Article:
Sunday, August 4, 2013

Ghosts In the Nursery 1: Primary Carer Behaviours And Subsequent Infant Responses

One of the questions that is often asked with regard to Attachment Theory is - what are the Behaviours in a Primary Carer that Contribute to fostering a Secure Attachment in a Child. The question is also often asked in reverse also, i.e. what are the behaviours that contribute to an Insecure Attachment. A related question is what are the corresponding behaviours in the child that are triggered by the various behaviours of the primary carer.


This article attempts to answer these questions.

As with much of Attachment Theory, The Strange Situation is one of the best tools there is to understand the dynamics of attachment and to answer the questions posed above. The Strange Situation experiment begins with a Primary Carer sitting near a child in an unfamiliar room filled with toys. It looks at a child's responses when a) a stranger joins the primary carer in a room and attempts to interact with the child b) when the primary carer leaves the room with the stranger staying and c) when the primary carer returns. This experiment has taught us that it is a child’s response to its primary carer at reunion, rather than separation, that reveals the most about attachment security and insecurity.  Let us begin by analysing the responses of the child in the Strange Situation.

In the experiment, secure children are immediately reassured by reconnecting with their primary carer no matter how distressed they had been by their original separation and are rapidly able to resume play.

Avoidant children do not seek the primary carer out when she returns. The avoidant child appears more interested in the toys and does not appear to miss her.

Ambivalent /resistant children are not comforted by the primary carer’s return at all and remain distressed. 

Disorganised/disorientated children appear afraid of the primary carer upon her return.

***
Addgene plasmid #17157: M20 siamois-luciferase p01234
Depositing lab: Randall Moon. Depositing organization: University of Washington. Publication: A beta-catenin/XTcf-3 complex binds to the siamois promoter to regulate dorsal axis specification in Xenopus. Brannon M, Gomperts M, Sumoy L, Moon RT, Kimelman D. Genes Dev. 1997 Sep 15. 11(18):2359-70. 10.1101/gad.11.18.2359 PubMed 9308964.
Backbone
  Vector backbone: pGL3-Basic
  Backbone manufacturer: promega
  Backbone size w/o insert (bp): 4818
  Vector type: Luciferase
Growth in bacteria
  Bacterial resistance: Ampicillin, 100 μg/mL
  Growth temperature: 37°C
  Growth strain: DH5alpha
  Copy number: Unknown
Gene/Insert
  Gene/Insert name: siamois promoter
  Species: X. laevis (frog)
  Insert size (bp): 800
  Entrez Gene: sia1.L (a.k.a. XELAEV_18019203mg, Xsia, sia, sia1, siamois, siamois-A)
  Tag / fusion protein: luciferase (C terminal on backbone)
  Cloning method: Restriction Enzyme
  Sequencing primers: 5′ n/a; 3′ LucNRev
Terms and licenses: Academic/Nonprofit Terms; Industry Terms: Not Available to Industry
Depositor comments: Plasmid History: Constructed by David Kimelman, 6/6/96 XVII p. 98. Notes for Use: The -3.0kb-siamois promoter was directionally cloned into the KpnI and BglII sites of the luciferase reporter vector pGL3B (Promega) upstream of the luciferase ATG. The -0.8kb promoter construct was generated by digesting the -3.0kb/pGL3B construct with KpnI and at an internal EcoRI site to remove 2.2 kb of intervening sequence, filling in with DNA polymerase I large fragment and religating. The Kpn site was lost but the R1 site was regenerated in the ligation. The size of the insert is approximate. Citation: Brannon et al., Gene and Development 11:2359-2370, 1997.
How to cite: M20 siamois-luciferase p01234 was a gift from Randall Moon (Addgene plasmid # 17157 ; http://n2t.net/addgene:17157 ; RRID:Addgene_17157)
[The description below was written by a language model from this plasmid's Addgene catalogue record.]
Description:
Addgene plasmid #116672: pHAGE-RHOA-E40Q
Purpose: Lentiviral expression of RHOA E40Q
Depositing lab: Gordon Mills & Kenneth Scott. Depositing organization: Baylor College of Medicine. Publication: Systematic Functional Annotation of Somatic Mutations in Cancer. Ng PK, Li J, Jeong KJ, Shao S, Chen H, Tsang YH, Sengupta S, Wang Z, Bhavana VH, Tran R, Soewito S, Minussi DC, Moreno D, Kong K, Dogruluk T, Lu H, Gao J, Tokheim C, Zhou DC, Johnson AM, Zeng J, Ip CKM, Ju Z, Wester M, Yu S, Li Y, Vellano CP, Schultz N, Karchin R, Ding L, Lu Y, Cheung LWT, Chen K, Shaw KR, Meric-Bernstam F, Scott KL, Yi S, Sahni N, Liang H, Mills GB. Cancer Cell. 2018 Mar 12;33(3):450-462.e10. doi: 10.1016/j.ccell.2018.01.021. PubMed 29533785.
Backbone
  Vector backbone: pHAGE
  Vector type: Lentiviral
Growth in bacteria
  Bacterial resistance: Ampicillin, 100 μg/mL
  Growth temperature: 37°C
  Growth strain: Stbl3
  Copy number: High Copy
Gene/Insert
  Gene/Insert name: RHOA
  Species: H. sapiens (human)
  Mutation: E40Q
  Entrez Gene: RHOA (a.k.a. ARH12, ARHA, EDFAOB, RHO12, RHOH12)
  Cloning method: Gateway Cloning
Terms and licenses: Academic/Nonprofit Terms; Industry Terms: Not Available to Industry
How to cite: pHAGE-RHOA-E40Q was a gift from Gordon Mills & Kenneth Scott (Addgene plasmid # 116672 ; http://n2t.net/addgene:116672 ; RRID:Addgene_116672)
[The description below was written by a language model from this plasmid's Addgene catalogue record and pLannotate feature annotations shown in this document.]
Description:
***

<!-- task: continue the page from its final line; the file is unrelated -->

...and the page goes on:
So with a basic understanding of the child’s responses, let us look at the carer’s behaviours that contribute to triggering these.

In essence, it is the quality of communication in the relationship between the primary carer and child, that determines the difference between a secure and an insecure attachment relationship. Below are some of the things that contribute to these relationships.

Children who are securely attached are picked up quickly by their primary carers when they cry and they are held with tenderness and care. They are only held for as long as they want to be held. Their primary carers tend to blend their rhythms’ with those of their child. According to Ainsworth(1978), “these mothers’ behaviours reflected sensitivity rather than misattunement, acceptance rather than rejection, cooperation rather than control and emotional availability rather than remoteness”.

These primary carers read the child’s nonverbal cues and respond. Secure infants communicate their feelings and needs directly, safe in the knowledge that their communication will evoke an attuned response.

The primary carers of avoidant children are generally uncomfortable with physical contact rand tend to be emotionally unavailable. These children, as a result react with anger to their mother’s rejection and their own attachment needs tend to be sidestepped. 

The primary carers of ambivalent infants tend to be inconsistently responsive to their infants attachment signals. This is due to the primary carer’s own state of mind intruding on her ability to tune into her children. Consequently, these children learn to communicate their attachment needs in a persistent way in the hope that keeping up the pressure would keep up the care. 


The primary carers of disorganised infants tend to be frightened, disassociated or to frighten their children. These children as a result are fearful of the parent but have no coherent strategy on how to manage their attachment behaviours.